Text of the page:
Karelian bear dogs help sniff out polar bear dens

© Wes Larson

3/13/2013 1:14:24 PM

Den-Sniffing Dogs

By BJ Kirschhoffer, Director of Field Operations

Wes Larson and I just had the most exciting opportunity! The U.S. Fish and Wildlife Service is up in our neighborhood looking for polar bear dens with dogs. I’ve always said the North Slope needs a few therapy dogs roaming around the camps for people to pet. The only way to entertain yourself after work is by eating, watching TV, going to the gym, playing pool, or working more. Typically we choose the first and last of the options, although I have been known to lose a game or two of pool to Dr. Tom Smith. Being dog lovers, we jumped at the opportunity to see a special breed of animal do the work they were bred for.

We met the FWS just after lunch and parked our snow machines near their truck, trailer, and Haglund (a Swedish track vehicle permitted to cross the tundra). As the FWS personal prepared their gear, Wes and I met the den-detecting Karelian bear dogs. The male and female pair, named Kavik and Baloo, were a beautiful black and white color combination. Their thick stiff fur looked warm and their generally friendly presence was very attractive. From the moment both dogs jumped out of the truck they looked alert and ready for work, although they did allow us to pet them for a moment. Karelian bear dogs are known for their fearlessness around bears and their ability to sniff out animals. I imagine the fearless part comes in handy when working with polar bears

The group loaded up and we headed east toward the denning habitat to look for denning female bears under the snow. The distances we were about to cover were too great for the dogs to run, so they rode inside the Haglund while the remainder of the crew rode snow machines in the cold. I guess it pays to be a highly trained K-9. The first location was a human-made gravel pile more than 25 feet tall. A 25-foot pile does not sound like much, but in an area that’s almost totally flat, it looks like a mountain.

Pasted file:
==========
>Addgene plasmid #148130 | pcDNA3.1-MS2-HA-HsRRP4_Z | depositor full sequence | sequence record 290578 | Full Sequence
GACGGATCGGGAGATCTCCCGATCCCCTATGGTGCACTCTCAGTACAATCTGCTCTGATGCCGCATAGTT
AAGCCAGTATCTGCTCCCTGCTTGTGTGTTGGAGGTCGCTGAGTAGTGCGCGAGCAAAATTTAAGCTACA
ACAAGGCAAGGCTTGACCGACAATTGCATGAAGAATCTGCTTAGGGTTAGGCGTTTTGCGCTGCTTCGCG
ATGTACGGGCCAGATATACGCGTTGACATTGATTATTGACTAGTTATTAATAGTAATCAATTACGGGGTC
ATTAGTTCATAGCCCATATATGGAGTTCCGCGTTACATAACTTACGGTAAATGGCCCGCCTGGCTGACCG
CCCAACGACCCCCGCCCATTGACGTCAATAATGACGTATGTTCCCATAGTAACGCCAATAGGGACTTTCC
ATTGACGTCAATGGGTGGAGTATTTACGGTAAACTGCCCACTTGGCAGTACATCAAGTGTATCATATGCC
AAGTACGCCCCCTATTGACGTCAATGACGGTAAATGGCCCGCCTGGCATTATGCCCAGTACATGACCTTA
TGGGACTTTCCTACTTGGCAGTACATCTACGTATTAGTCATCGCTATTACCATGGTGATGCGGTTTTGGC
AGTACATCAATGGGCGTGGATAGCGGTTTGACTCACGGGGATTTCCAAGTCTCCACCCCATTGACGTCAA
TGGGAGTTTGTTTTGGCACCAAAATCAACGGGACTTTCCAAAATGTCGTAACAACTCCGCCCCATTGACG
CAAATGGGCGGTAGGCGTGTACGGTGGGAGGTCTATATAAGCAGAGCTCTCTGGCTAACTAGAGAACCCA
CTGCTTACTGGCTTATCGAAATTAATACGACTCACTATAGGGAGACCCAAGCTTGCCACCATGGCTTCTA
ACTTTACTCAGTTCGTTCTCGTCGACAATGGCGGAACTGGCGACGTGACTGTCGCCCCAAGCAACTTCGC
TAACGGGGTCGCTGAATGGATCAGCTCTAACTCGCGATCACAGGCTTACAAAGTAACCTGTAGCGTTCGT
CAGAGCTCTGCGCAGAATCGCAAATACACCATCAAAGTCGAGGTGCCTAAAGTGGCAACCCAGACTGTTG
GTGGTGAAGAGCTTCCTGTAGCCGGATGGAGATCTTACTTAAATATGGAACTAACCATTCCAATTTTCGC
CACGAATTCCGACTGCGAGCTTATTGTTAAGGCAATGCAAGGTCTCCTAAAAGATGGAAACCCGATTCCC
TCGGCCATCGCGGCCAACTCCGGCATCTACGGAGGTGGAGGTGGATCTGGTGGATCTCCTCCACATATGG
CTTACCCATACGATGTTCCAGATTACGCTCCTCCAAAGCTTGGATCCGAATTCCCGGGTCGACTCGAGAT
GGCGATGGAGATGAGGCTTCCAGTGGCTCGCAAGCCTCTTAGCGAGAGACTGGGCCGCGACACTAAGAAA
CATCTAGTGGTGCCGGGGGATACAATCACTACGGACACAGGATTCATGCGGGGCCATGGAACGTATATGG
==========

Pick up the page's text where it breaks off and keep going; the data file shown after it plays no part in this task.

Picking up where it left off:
Upon arrival, one of the FWS employees circumnavigates the area to ensure there are no open dens, and then signals for the others to proceed. Once the coast is clear, the dogs are let out of the vehicle and taken to an area downwind and instructed to walk along the drift, sniffing out denning bears. If the dogs smell anything, they alert the crew by digging lightly at the snow. If the dog is very excited, the digging may be accompanied with a short bark.

The dogs started on the southwest side of the gravel pile, working their way upwind noses to the snow. Near the end of pile they began to walk toward the top. One dog alerted the crew—a good sign a polar bear family could be under the snow.

The handlers then took the dogs to the northeast side and had them search the drift again. This time they were upwind of the location where the dog had alerted them just moments before. After walking up toward the top, both dogs again alerted by digging in the snow. The older one even let out a bark. All of this is good evidence a polar bear could be denning with her cubs up to one meter or more under this pile of snow.

Wes and I took the opportunity to set up one of our Maternal Den Study cameras on this location, fixed and focused on the place the dogs had indicated. We are hoping this location will prove to have a polar bear family denning below and that our electronic equipment will capture footage of the bears when they emerge. The FWS repeated the process of searching on two more islands off the coast in much the same manner as described above.

Both Wes and I want to thank the FWS for inviting us along to see how this process works. Also thanks Kavik and Baloo for your hard work on the ice!